Hit Girl hysteria, where are the women at Cannes, the politics of hair, and
JUST WHAT ARE LITTLE GIRLS MADE OF, ANYWAY? “Hit-Girl Hysteria,” Cinematical contributor and AWFJ member Elisabeth Rappe terms it, and surely it’s the story of the week, if not the year, when it comes to how girls and women are depicted in mainstream films. Hit Girl — played by Chloe Grace Moretz, who is now 13 but was just 11 when the film was shot — is a pint-sized crimefighter in the vein of Batman (she has no superpowers) who steals the show from the title character in Kick-Ass with her shocking vulgarity the likes of which even R-rated films rarely indulge in and with her even more shocking violence: she dispatches bad-guy adults in bloody orgies of gunfire and knifework that director Matthew Vaughn presents with cartoonish glee. “Isn’t it hilarious,” the film seems to ask, “to see a little girl beating the shit out of villains?”
Reactions to the film on the whole and to Hit Girl in particular from critics, fans, and media watchers range from near-orgasmic delight to deprecations about the end of civilization as we know it. But because we’ve never seen a character like this as young as Hit Girl before, it’s hard to know whether these responses are driven primarily by gender, by age, or by a combination of the two. It’s clear, though, that Vaughn is hoping to derive extra shock from Hit Girl’s gender: a violent little girl is more unexpected than a violent little boy, because everybody “knows” that boys are more violent than girls. It’s also pretty clear that while Hit Girl is, by far, the most intriguing character in the film, Vaughn and creator Mark Millar see her only as color to their story, a story that simply must be about an older teenaged boy, Dave/Kick-Ass (Aaron Johnson).
I dislike the film intensely, not because of Hit Girl’s aggression or crude language per se but because it — as well as the rest of the movie’s extreme brutality — serves no larger purpose other than to “be cool” and to promote vengeance and vigilantism as a pretty good paradigm for interacting with the world. It’s a bit disingenuous to my ears to hear so many of those who object to the film objecting only to Hit Girl’s violence and vulgarity, not to that of the male characters. It’s particularly disingenuous when, for the most part, nothing that Hit Girl does is much different from what we see in countless other pointless, vapid films that are violent and vulgar only for the sake of violence and vulgarity. If it’s bad for a young girl to swear and kick ass, then why isn’t it bad for a teenaged boy to do the same? What about an adult man?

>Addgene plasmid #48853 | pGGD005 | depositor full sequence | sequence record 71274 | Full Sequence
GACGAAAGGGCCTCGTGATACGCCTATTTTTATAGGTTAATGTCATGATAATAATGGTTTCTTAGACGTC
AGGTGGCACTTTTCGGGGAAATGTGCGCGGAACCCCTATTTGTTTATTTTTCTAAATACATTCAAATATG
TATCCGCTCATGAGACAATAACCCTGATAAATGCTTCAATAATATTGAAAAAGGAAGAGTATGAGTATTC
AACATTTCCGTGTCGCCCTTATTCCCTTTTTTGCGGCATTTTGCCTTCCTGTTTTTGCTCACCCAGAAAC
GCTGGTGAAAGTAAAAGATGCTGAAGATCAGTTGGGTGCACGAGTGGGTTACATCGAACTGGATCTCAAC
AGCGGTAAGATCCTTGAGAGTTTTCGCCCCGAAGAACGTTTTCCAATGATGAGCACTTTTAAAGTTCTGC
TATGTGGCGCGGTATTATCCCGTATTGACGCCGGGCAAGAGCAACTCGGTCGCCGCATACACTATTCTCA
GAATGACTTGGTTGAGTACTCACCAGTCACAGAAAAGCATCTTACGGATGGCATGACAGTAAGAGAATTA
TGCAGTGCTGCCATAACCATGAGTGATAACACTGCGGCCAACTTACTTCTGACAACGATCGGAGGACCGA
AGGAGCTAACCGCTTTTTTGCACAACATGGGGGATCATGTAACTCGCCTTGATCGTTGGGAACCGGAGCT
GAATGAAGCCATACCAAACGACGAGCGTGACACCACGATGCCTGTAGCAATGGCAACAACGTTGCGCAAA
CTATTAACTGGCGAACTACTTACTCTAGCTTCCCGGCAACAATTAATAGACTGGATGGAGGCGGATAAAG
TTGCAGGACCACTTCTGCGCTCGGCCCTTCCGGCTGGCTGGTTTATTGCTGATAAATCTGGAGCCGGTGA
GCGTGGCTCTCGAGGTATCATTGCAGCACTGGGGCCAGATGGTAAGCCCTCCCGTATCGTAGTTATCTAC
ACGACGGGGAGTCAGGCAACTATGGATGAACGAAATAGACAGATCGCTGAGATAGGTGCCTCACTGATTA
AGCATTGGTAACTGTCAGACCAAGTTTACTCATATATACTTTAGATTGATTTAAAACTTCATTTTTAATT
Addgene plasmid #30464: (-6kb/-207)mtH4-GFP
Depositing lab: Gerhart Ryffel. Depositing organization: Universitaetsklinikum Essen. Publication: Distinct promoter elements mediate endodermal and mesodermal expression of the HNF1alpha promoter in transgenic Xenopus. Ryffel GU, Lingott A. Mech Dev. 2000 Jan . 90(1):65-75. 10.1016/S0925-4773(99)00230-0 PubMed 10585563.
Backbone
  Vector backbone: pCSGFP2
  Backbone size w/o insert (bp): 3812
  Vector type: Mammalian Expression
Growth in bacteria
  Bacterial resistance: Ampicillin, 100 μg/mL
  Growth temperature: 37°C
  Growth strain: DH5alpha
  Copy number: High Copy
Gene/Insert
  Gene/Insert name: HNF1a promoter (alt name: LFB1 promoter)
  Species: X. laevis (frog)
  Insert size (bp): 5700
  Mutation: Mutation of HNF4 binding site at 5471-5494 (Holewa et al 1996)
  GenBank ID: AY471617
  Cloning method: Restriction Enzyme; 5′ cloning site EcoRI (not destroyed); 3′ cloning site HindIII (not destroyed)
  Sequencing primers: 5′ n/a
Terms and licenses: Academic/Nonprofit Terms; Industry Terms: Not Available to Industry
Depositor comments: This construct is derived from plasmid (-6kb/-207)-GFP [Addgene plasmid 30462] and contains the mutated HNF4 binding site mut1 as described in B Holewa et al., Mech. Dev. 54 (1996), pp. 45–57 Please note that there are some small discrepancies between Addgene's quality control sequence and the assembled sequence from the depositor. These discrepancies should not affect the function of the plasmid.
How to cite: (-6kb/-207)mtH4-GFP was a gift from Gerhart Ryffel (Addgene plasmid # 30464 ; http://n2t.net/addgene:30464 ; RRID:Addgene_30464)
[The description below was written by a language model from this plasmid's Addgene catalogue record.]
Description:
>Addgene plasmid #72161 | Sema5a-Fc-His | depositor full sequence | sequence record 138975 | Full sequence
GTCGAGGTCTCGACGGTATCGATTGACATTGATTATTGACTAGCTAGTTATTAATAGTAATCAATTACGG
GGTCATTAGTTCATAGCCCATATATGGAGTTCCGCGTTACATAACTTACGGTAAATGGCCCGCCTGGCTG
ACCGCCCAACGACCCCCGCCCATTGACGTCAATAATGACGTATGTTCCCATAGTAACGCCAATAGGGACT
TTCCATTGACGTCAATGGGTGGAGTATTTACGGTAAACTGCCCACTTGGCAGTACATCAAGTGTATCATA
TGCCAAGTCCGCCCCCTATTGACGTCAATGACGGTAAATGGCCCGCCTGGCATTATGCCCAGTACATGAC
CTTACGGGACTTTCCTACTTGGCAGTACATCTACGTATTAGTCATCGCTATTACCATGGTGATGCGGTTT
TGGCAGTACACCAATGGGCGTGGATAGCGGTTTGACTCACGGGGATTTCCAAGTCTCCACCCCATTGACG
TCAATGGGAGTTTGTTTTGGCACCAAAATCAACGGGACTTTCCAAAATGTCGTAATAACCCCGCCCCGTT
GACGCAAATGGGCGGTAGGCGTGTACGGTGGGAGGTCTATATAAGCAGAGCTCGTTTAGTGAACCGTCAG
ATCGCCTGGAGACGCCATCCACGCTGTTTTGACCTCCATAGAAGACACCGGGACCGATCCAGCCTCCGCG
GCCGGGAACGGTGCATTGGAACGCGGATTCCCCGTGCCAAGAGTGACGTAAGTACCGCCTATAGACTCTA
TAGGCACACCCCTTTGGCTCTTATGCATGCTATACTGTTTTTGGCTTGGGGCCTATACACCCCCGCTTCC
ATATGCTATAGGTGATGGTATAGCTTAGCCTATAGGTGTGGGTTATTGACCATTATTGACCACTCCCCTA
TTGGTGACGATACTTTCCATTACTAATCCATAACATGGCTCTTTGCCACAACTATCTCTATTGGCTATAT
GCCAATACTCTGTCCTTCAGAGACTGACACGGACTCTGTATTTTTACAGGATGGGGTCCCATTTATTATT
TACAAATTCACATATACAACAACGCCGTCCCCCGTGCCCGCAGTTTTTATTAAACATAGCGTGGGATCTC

The limitations of how female human beings are depicted onscreen gets thrown into even sharper relief when we consider why some women fans of the genre like Hit Girl: She’s a strong character who hasn’t been sexualized, they say. Hasn’t been sexualized? She’s 11! If the only way a female character in such a role can escape overt sexualization is to be prepubescent, then we’re in even worse shape than I thought we were.
A KEENER EYE ON FILM. Yahoo! Movies this week announced its “100 Movies to See Before You Die: The Modern Classics,” movies dating from 1990 through 2009. And its intriguing whom the Yahoo! editors decided best exemplified the modern era of film:
While big stars like George Clooney, Tom Hanks, and Morgan Freeman are well-represented on the list with three films each, it’s acclaimed actress Catherine Keener who appears in the most movies. By working in both independent films like “Being John Malkovich” and studio productions like “The 40-Year-Old Virgin,” she personifies the best of the era.
WOMEN CANNES’T GET A BREAK. S.T. VanAirsdale at Movieline wonders where all the women directors are at this year’s Cannes competition:
Remember 2009? That commercial and critical breakthrough year for women directors including Lone Scherfig, Anne Fletcher, Nora Ephron, Jane Campion and Nancy Meyers, culminating in Kathryn Bigelow’s historic Academy Award victory? Even the 2009 Cannes Film Festival had a record-tying three women filmmakers — Campion, Isabel Coixet and Andrea Arnold — in its prestigious competition lineup. Good times. They feel like they’re forever ago, though, particularly considering this year’s Cannes competition, where there’s not a woman to be found.
Perhaps all the female filmmakers went back to the kitchen, where women belong.
HAIR TODAY… Imagine this: An A-list actor — maybe a George Clooney or a Brad Pitt — shows up on a red carpet sporting two days’ growth of beard. Fans post comments to gossip blogs decrying his choice as “disgusting” and “unhygienic.” The A-lister has to come out and defend his lack of shaving. “It’s just a little beard,” he might say. “It’s perfectly natural.” Eventually, the entertainment press start nattering about the political statement he’s making by not shaving.
But that’s exactly what’s been going on during the recently concluded awards season, when Mo’Nique — multiple awards nominee for her performance in Precious — and Amanda Palmer, fiancée of Neil Gaiman, who wrote the book that the animated film Coraline was based upon — were greeted with stunned upset over their unshaven legs and unshaven armpits. It culminated this week in an article in The New York Times that opened with this:
Some grooming choices are so brazen that not even an A-lister can make them palatable.
It’s yet another reminder that while everyone deals with the pressure to conform, the range of behavior into which women are supposed to conform as much narrow than those for men.